VW wants to "dominate" the US market, using its against-the-odds current strong sales and profits (relatively) to go counter-cyclical and triple US sales. An American-made mid-size sedan is at the center of those plans.
VW showed us and a bunch of
elderly curmudgeons auto journalists sketches of that mid-size sedan (code named "NMS") at their Wolfsburg plant last week. While we weren't able to take pictures, just imagine a CC/Phaeton love child that sits somewhere between the two in terms of size. It's swoopier and more closely related to the CC than the sketch above. Arriving as either a 2012 or 2013 model, the VW NMS will be larger than the Passat, which VW had determined is too small to achieve strong sales in America.
To keep the price free of currency fluctuations and to appeal to patriotic buyers, the NMS will be built at a new factory in Chattanooga, Tennessee that'll open in 2011 with production of that vehicle. That plant's annual capacity is 150,000 vehicles, a healthy chunk of the 800,000 vehicles VW wants to sell here annually by 2018.
Even as other automakers go bankrupt and face a huge downturn in sales, VW increased its global market share to 12% as of July and reported a $1.77 billion operating profit during the first half of this year.
Joining the NMS to reach that sales goal will be a new version of the Ford Fiesta-rivaling VW Polo, likely equipped with a choice of 1.2 and 1.4-liter supercharged and turbocharged TSI engines. Those engines are sort of a lower-cost, lower-weight alternative to hybrid powertrains, offering the power of larger, 2.0 or 2.5-liter engines with the fuel consumption of the smaller capacity. Expect to see the larger of those two engines in the Golf, too.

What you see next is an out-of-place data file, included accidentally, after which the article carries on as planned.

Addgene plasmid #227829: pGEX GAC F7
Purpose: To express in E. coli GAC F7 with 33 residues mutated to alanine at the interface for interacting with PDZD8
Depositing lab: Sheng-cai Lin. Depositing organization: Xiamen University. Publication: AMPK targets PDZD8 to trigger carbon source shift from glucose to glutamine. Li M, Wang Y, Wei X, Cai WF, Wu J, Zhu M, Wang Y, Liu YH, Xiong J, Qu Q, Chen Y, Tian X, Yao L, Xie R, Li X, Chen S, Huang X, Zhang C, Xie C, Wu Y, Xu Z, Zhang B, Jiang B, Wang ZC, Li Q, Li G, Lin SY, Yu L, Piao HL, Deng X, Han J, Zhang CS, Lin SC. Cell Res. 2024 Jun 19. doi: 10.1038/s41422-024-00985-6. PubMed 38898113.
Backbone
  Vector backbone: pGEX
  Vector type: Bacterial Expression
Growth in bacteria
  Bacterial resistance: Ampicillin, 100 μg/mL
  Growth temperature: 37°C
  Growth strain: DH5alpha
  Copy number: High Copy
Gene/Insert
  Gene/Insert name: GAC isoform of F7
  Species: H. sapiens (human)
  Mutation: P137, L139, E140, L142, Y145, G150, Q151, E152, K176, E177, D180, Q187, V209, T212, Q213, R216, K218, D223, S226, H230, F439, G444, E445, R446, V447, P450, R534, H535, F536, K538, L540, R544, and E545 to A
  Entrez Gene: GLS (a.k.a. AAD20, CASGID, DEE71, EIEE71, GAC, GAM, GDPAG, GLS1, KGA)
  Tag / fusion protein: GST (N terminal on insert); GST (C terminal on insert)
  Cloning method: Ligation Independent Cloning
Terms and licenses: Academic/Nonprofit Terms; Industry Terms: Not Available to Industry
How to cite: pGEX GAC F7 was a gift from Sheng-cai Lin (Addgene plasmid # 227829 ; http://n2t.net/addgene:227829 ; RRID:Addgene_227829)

We had the opportunity to try that 167 HP 1.4-liter TSI engine in the VW Passat on the Oschersleben track and found its lack of capacity wasn't detectable over the 2.5-liter five-cylinder Golf we drove on the road earlier in the day. In fact, the 1.4 makes equivalent torque (177 lb/ft) to the 2.5, but across a much wider rev range (1,500 to 4,500 RPM) without any turbo lag or other downsides. Blindfolded, you couldn't tell the difference between the two engines until it came time to pay for fuel, the 1.4 achieves well over 30 MPG in the heavy Passat mid-size. Expect to see similar technology roll out across the VW and Audi lineup in a variety of engine sizes.
Also on the Eco front, the fully-electric VW E-UP ! will go on sale in 2013. The four-seat subcompact will be equipped with 18 kWh Lithium-Ion batteries powering an 80 HP electric motor good for 84 MPH and and 80-mile range.
The company also plans an all-new 2013 VW Beetle that'll be larger inside, with more leg room for rear seat passengers, yet the same size outside. That'll be thanks to less ridiculous, more sophisticated packaging designed to make the Beetle less of a joke and more of a halo car for the entire VW range.
Speaking of halo cars, the next-gen 2011 VW Phaeton will likely return to the US. Based on the same platform as the upcoming Audi A6 and A8, it'll cost in excess of $50,000, giving VW one of the most extensive ranges of any single brand, starting with the sub $15,000 Polo and running through the E-UP ! Golf, Beetle, Jetta, Eos, Tiguan Passat, CC, NMS, Toureg and Phaeton.
Last week we reviewed the US-market 2010 VW Golf TDI and found that it exorcised the Ghosts of VW's somewhat ill-spec'd past to create a nearly ideal practical car. It combined quality, luxury, fun and economy to create one of the most complete packages on the market today. If VW can do as well with the rest of its new products, that 800,000 US sales a year goal sounds totally feasible.